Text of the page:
Bill O’Reilly, the disgraced cable host with so many sexual harassment claims against him that even Fox News gave him the boot, is selling a book. So he chatted with the Hollywood Reporter to show off his “unrepentant” side in a well-executed coup of brand rehabilitation. For whatever reason, the magazine happily colluded with him.
The exclusive interview, published Wednesday, is being shared by many movers-and-shakers in the media business—a “good get,” as they say—and it will no doubt be featured in industry newsletters that keep tabs on such things. So congratulations to THR, I guess. But it also managed to include no direct questions about the long and ugly history of sexual harassment and domestic violence accusations that cost Fox millions in settlement payments to O’Reilly’s accusers, pushed advertisers to flee his program in droves, and ultimately led to the “king of cable” being ousted from primetime.
O’Reilly built his Fox News empire by creating a towering image as a moralistic strongman. Yet his former employer, no beacon of healthy workplace culture, paid at least $13 million to several women who accused the now-68-year-old of harassment. The New York Times, whose reporting forced the propaganda network’s hand in firing its biggest star, described the allegations this way:
The women who made allegations against Mr. O’Reilly either worked for him or appeared on his show. They have complained about a wide range of behavior, including verbal abuse, lewd comments, unwanted advances and phone calls in which it sounded as if Mr. O’Reilly was masturbating, according to documents and interviews.
The reporting suggests a pattern: As an influential figure in the newsroom, Mr. O’Reilly would create a bond with some women by offering advice and promising to help them professionally. He then would pursue sexual relationships with them, causing some to fear that if they rebuffed him, their careers would stall.
You’ll be forgiven for thinking that such behavior, which O’Reilly continues to deny as he records podcasts from his home, would make for a good line of questioning. And The Hollywood Reporter certainly piqued my interest in this respect when the first line of its piece Thursday invited me inside the magazine’s “no-spin zone.” Topical!
Yet the exclusive with this media pariah instead frames O’Reilly as an aging prizefighter lunging out from the ropes and punching back. He “has scores to settle — with his accusers, the media and the ‘far-left precincts’ that have ‘viciously attacked’ and plotted to ‘destroy’ him,’” Marisa Guthrie writes. Forget that O’Reilly did a lot of Very Bad Things, according to many, many coworkers and his ex-wife. The man has books to sell, and revenge to take.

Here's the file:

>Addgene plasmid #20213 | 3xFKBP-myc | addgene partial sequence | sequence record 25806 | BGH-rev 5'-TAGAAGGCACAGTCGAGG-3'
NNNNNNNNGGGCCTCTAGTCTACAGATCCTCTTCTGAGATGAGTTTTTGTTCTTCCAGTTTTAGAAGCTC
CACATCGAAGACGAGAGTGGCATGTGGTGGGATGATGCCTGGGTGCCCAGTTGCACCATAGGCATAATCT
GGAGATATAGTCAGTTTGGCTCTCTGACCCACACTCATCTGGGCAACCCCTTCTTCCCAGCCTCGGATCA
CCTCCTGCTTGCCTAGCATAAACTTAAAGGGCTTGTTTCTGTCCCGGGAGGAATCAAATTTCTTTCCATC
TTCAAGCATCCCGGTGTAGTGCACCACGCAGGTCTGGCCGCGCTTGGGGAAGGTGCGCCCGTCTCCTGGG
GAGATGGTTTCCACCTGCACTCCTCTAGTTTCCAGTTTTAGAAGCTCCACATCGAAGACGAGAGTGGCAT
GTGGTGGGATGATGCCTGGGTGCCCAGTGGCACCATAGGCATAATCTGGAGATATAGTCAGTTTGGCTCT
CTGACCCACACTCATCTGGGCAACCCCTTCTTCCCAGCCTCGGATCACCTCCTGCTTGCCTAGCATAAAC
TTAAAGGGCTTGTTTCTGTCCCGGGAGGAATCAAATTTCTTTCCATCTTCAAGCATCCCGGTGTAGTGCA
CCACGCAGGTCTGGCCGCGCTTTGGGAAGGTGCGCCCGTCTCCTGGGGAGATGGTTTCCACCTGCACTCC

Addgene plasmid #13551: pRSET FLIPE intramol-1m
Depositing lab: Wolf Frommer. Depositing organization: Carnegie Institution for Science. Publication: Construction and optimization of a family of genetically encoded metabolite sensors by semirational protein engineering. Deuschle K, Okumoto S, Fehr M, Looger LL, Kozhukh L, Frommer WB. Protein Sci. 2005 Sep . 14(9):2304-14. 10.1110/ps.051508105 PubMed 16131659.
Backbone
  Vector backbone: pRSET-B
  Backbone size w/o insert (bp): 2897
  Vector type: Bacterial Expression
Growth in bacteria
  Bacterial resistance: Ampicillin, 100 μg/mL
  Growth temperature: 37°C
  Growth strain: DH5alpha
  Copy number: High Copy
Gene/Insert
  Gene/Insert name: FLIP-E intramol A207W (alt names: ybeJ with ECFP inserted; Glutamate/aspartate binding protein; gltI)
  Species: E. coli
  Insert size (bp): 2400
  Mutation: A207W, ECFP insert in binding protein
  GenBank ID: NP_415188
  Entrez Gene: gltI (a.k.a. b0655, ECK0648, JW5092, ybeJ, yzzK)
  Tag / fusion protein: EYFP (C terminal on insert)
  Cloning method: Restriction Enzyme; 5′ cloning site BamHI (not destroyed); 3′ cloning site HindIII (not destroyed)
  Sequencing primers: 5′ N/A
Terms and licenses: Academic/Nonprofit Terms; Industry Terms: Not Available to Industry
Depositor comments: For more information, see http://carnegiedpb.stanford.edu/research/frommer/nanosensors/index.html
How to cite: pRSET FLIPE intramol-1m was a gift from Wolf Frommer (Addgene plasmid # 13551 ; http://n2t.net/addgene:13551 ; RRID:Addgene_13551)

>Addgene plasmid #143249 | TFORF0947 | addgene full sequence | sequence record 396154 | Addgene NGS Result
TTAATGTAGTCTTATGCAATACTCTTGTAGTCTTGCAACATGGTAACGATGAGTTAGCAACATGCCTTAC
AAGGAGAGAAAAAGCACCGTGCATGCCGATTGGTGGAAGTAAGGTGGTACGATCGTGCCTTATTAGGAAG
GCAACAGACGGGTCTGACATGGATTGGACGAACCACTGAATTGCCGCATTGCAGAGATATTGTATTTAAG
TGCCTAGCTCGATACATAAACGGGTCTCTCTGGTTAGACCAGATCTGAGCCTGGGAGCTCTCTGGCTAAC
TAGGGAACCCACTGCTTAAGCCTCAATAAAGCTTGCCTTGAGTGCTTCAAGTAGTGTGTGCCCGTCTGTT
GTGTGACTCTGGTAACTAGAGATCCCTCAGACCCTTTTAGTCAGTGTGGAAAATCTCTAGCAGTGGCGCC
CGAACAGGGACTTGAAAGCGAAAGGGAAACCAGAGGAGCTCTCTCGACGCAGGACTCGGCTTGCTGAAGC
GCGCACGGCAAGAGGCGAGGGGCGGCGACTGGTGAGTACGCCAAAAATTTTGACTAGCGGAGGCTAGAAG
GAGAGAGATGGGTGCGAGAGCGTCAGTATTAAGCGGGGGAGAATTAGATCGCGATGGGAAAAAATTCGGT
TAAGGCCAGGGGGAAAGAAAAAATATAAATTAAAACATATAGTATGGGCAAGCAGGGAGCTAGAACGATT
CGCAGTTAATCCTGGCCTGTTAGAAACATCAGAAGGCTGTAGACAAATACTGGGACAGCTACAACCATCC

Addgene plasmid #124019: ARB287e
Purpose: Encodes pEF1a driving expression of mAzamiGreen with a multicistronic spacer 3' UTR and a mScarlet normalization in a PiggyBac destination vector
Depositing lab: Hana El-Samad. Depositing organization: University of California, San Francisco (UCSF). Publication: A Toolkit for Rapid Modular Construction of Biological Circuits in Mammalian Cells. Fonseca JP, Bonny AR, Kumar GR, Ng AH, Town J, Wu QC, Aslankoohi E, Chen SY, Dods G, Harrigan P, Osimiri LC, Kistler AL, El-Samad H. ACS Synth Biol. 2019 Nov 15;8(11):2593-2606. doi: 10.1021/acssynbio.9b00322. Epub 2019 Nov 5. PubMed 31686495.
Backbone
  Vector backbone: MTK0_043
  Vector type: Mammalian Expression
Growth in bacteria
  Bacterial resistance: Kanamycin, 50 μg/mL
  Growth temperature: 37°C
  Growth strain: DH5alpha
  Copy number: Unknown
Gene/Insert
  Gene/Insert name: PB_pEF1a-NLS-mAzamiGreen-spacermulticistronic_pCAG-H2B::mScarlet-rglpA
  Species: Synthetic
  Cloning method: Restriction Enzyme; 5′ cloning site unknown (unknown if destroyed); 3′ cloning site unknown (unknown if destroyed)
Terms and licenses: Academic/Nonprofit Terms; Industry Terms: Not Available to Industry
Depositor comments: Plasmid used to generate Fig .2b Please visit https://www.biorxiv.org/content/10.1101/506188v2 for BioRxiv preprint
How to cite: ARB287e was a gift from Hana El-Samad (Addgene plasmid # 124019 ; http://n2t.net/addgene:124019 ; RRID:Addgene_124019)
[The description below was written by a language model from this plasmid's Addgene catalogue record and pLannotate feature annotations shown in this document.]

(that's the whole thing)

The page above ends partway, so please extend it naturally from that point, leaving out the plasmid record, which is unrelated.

The few questions about the way in which O’Reilly allegedly destroyed himself are meanwhile indirect at best and actively collaborative at worst.
- “When the allegations surfaced in April and the Murdochs were debating your fate, did you have any direct conversations with Rupert, James or Lachlan [Murdoch]?”
- “Your 20-year career at Fox News was gone in two weeks. How did that make you feel?”
- “Did you feel like you had support from colleagues at the network?”
O’Reilly implies that he was offered as a sacrificial lamb at the altar of social justice gods, and he’s just now rising from that unfortunate fate. But read between the lines of his Hollywood Reporter interview, and another image will emerge. He’s close to sealing a deal with a new TV network; he just can’t say with whom. The audience for the podcast he sometimes makes in his car is growing; he just can’t say by how much. He isn’t booking A-list guests for that program, “but we don’t even try.” He doesn’t, by any stretch of the imagination, miss the influence and money that came from the highest perch of cable news in primetime. And he could’ve interviewed Vladimir Putin better than his former Fox colleague Megyn Kelly did, even though he’s the one podcasting in a polo shirt in a Long Island bunker.
It’s all pretty pathetic—which makes you wonder even more why THR was so eager to roll out the red carpet for him. O’Reilly may be unrepentant, but he doesn’t deserve media comeback narratives to save him from being knocked out.